Paris Je T’aime spreads itself out like a high-class 18-ring circus tricolor tent in the Luxemburg Gardens, promising all kinds of spectacles. Thrill as Maggie Gyllenhaal rattles off French! Gasp as Gena Rolands growls in a café! See the city of lights as you’ve never seen it before—with Frodo! The film’s producers—organizers might be more appropriate—commissioned 18 directors to take on a different neighborhood of the city.
I suppose this does qualify as some kind of spectacle, but not one that I’d drop 5 Euros on. The final result is disjointed, cloying, and saccharine, letting on little more about Paris but that it’s pretty, that rich people live there, and that poor people live there.
“Place des Victoires" Nobuhiro Suwa’s dead-baby tearjerker is a fine example of the worst of the film. It opens with Juliette Binoche crying to the imagined sound of her dead boy going on in French about cowboys. She runs into the street in the middle of the night and, guided by Willem Dafoe on horseback (whatever), she finds her son playing in the street with other dead—on second thought, it’s not even worth retelling. The piece has nothing to do with its chosen arrondissement, and it manipulates its audience with no reason. There are many vignettes that share these faults, and some of them are by very fine directors, including Alfonso Cuaron. In his piece, a long single-take street shot that pointlessly mimics the famous opener of Touch of Evil serves an off-putting conversation between growly Nick Nolte and squeaky Ludivine Sagnier (Swimming Pool) in which the couple turn out not to be May-December lovers but… father and daughter. What won’t those crazy French do?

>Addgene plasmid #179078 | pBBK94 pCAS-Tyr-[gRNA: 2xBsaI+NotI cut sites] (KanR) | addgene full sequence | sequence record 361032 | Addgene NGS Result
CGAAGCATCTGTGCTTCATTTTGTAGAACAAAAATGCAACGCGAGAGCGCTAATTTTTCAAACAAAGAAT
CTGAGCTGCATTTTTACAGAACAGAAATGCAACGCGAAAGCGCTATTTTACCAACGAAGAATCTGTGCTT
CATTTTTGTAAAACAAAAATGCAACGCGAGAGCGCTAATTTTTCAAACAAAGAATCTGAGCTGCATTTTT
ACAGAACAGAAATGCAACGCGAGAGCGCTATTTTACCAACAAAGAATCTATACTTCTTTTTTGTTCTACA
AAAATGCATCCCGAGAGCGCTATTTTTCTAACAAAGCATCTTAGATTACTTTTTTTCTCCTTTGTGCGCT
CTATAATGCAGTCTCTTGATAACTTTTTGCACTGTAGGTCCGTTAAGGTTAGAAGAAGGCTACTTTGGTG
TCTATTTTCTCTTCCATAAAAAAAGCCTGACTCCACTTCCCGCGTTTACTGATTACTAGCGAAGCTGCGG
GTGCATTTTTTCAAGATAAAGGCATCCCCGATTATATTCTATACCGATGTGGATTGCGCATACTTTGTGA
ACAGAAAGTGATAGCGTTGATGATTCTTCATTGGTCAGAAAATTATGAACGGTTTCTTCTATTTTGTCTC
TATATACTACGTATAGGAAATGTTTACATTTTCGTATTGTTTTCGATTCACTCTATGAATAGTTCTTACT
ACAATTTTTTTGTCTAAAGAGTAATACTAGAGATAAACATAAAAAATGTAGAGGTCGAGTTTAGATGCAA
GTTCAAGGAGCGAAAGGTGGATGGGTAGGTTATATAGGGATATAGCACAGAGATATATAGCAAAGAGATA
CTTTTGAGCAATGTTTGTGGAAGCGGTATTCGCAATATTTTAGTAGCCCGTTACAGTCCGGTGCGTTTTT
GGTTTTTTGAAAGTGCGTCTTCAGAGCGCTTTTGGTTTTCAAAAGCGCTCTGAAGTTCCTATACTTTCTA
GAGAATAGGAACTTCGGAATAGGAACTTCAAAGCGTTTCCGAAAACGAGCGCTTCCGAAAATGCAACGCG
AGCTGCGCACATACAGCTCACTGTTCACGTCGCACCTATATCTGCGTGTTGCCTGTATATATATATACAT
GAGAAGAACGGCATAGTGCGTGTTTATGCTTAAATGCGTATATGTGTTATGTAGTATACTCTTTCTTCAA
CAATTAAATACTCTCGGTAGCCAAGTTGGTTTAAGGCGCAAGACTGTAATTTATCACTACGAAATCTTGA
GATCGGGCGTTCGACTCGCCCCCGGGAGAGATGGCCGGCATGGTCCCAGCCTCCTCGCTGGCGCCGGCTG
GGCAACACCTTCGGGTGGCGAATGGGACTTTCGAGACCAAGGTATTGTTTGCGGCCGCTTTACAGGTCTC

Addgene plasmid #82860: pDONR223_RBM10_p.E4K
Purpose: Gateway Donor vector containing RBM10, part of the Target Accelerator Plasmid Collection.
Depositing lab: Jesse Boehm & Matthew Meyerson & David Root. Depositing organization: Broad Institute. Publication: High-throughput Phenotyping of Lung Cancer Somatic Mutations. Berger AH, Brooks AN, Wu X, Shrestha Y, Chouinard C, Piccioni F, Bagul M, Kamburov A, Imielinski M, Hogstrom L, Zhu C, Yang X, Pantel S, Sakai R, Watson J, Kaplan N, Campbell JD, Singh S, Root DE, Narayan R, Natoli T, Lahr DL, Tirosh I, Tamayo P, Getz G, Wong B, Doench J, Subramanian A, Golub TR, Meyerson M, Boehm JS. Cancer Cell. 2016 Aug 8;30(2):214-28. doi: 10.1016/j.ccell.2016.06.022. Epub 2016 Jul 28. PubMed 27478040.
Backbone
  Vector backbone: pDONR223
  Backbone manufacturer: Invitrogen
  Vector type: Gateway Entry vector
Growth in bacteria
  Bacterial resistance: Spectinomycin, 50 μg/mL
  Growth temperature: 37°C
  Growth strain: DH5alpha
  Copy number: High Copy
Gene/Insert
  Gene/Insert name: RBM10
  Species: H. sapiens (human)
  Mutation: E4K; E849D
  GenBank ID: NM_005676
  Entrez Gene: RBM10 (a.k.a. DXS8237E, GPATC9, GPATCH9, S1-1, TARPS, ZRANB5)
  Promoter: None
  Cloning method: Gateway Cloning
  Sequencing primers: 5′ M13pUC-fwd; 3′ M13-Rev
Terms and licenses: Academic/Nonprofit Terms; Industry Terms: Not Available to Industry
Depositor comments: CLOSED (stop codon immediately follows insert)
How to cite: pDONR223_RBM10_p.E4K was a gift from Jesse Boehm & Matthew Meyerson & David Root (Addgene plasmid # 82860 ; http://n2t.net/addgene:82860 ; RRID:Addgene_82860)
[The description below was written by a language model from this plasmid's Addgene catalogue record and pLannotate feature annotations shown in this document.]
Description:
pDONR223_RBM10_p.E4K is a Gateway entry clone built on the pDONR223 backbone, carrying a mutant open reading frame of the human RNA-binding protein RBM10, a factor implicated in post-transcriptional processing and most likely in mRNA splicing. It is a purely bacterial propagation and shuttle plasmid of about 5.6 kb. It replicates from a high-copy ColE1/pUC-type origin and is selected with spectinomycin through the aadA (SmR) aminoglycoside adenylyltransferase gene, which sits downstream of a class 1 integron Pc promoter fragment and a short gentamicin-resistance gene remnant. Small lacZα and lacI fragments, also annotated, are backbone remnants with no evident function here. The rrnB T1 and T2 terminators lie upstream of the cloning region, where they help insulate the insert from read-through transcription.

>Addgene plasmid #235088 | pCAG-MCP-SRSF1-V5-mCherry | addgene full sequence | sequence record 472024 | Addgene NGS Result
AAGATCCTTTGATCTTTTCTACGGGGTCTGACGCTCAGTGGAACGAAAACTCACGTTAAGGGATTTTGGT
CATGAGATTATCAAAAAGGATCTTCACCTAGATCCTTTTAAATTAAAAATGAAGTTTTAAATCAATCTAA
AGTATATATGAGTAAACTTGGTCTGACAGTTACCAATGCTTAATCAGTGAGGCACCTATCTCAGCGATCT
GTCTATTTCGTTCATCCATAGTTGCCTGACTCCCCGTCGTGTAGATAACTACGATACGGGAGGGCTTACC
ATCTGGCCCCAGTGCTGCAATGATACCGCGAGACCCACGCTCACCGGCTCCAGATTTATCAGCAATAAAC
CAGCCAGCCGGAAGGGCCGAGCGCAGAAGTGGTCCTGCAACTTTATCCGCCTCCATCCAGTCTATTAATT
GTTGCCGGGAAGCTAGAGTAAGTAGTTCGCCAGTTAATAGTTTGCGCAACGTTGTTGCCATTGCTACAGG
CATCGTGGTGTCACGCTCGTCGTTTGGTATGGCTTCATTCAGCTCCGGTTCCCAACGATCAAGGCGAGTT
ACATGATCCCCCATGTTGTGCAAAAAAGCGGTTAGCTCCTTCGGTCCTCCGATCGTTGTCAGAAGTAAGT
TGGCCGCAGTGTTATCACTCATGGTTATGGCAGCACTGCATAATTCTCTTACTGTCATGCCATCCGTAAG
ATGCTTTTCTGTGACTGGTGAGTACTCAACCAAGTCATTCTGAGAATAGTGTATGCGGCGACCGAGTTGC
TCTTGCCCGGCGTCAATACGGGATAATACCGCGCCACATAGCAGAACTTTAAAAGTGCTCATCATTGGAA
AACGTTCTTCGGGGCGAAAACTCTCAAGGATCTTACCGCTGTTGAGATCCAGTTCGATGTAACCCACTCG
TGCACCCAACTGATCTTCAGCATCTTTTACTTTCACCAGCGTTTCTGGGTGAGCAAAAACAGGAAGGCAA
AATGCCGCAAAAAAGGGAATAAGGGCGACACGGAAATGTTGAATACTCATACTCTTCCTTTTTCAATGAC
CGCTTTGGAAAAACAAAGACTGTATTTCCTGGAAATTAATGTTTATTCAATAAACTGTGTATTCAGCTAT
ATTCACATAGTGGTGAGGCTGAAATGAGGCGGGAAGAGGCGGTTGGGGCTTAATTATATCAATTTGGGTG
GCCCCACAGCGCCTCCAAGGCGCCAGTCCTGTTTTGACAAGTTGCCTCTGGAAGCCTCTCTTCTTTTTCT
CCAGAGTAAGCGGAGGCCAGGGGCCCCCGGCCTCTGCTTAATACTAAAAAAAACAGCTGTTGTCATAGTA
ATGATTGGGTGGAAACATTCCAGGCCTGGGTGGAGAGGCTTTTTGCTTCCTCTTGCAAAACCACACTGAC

Alternately, those sections that do take a keen interest in their neighborhoods often do so a little too earnestly. A bagatelle about a young Frenchman who gallantly stands up for a Muslim girl is condescending and clumsily constructed. (I believe the moral was that if you’re willing to look past a silly thing like a hijab, you will find that Muslim women are uncommonly gorgeous.) And Christopher Doyle turns in a confounding reverie in Porte de Choisy—something about hair products, a dominatrix, and bowling. It’s not as good as it sounds.
But Paris is impossible not to like at least a little bit, and a movie that trolls aimlessly around the city is bound to have a few successes. I was charmed by “Le Marais” a sweet, funny gay romance directed by Gus Van Sant. And Joel and Ethan Cohen’s “Tuileries,” a study of an American tourist’s worst nightmare—starring Steve Buschemi, whose nervous eyes and perpetually sweaty brow are used to great effect—is just funny enough to carry its three minutes.
The real winner is the final piece, “14th Arrondissement” by Alexander Payne. I wondered what Payne (Sideways, Election), who seems most at home lovingly satirizing the Midwestern middle-class was doing in this upscale Eurofilm. He takes his preferred subject with him, unpacking a quintessential Fat American’s small transformation in Paris. The compelling three-minute character study is told in a Tulsa-accented French voiceover—the protagonist speaking to her adult-education language class— with visuals of the terrifically subtle Margo Martindale on her solo tour. She looks at once sad, lost, and totally abashed by the city. Payne almost strays into cruel condescension but restores dignity to his protagonist and his vignette with a surprisingly natural epiphany at the end of the piece.
Payne almost does the same for the preceding two hours of film—his vignette was wisely placed at the end—but not quite. Suffice it to say, I left the theater dissatisfied. But that’s the way I’ve left Paris when I’ve visited, with memories more of pretty grey-brick buildings than things that actually happened. Maybe someone who loves Paris more than I do would love Paris Je T’aime more. Much as I disliked it, it is a fitting film for Paris, a city so talked about that its stories have stories. There’s so much around Paris that it’s hard to get a feeling for the place itself. It winds up feeling, come to think of it, a little like a circus of European history.
But at least real Paris has the good taste not to suggest Nick Nolte would be sleeping with the girl from Swimming Pool. Ew.